They Called Us Enemy by George Takei, Justin Eisinger, & Steven Scott
Art by Harmony Becker
Non-Fiction | Graphic Novel | History | Memoir
Published by Top Shelf Productions
Released July 16th, 2019
Goodreads | Amazon
There are parts of American history that the people in power would like for you to forget, and the internment of Japanese-Americans during World War II is one of those. I wasn’t taught about this in high school, even while discussing World War II, and it wasn’t until college that I found out about the prejudice and hate that Americans of Japanese descent had to live through following the Japanese attack on Pearl Harbor on December 7th, 1941.
Hopefully, George Takei is a name that is already familiar to you. You’ll definitely know him if you’re a Star Trek fan as I am, as he played Hikaru Sulu in The Original Series.
George Takei was born to Japanese-American parents in southern California in 1937. In 1942, when George was just four-years-old, his family was one of many rounded up unfairly and sent to an internment camp. They Called Us Enemy is Takei’s memoir of his family’s experience living in three different internment camps, one as far away as Arkansas.
Told as a graphic novel with wonderful, simple art done by Harmony Becker, this is a heartbreaking book to read. It’s hard to imagine a level of hate and fear so great that America would support internment camps for people of a particular ancestry.
As I mentioned before, I was not taught about this period of our history in school, which is offensive to the people who had to live through it. Takei’s book is accessible for all ages, and I sincerely hope that it makes its way into schools all over the country.
As hard to read as this real-life account was, it was also inspiring at times. I was incredibly impressed at how Takei’s parents tried as hard as they could to make their children’s lives normal. His father worked to make conditions better in the camp for everyone while his mother tried to make their new “home” more liveable. All of the families who were sent to these camps lost so much – their homes, possessions, jobs, and links to the outside world.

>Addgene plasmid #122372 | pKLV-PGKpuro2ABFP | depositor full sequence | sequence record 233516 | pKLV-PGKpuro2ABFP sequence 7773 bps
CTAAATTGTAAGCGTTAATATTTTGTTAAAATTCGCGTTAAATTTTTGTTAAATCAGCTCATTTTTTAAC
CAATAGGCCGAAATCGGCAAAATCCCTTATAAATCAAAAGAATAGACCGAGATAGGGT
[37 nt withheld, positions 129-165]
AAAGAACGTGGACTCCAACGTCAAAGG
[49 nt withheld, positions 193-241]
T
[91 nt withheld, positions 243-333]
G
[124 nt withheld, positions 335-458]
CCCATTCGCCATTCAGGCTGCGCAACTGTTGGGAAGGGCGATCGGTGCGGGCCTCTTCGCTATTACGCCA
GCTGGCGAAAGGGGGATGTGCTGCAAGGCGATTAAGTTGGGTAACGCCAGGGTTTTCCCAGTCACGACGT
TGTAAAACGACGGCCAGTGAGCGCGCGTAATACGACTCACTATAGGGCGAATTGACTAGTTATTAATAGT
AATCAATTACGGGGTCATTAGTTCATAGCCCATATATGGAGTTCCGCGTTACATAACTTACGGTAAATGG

In many cases, these families were given little to no warning that they were about to be forced to leave their homes behind.
One of the most difficult moments in the book came when the people living in the internment camps discovered that America had dropped nuclear bombs on Hiroshima and Nagasaki. The Takei family had relatives living in Hiroshima, who died that day. They were locked up with their grief, along with other families grieving for their relatives as well, with no way to fight back. They weren’t allowed to travel and were unable to properly mourn for their loved ones in Japan. I can’t even begin to imagine the horror that so many people had to experience.
Towards the end of the book, Takei writes about how little he realized was happening when he was young and learning about it through his father afterward. The anger he felt when he thought they hadn’t done enough to prevent it to a greater understanding is all portrayed honestly here. Takei also discusses the racism and prejudice that ran rampant in Hollywood when he got started as an actor, and how Star Trek was the role of a lifetime for him.
I cannot urge you enough to read this graphic novel. It’s too easy to forget the horrors that governments and angry citizens can lay down on people, and it’s something that we should never forget. Donate this book to schools, share it with others, read it yourself – let’s not forget what happened to the Japanese-American population during World War II, and let’s prevent it from ever happening again.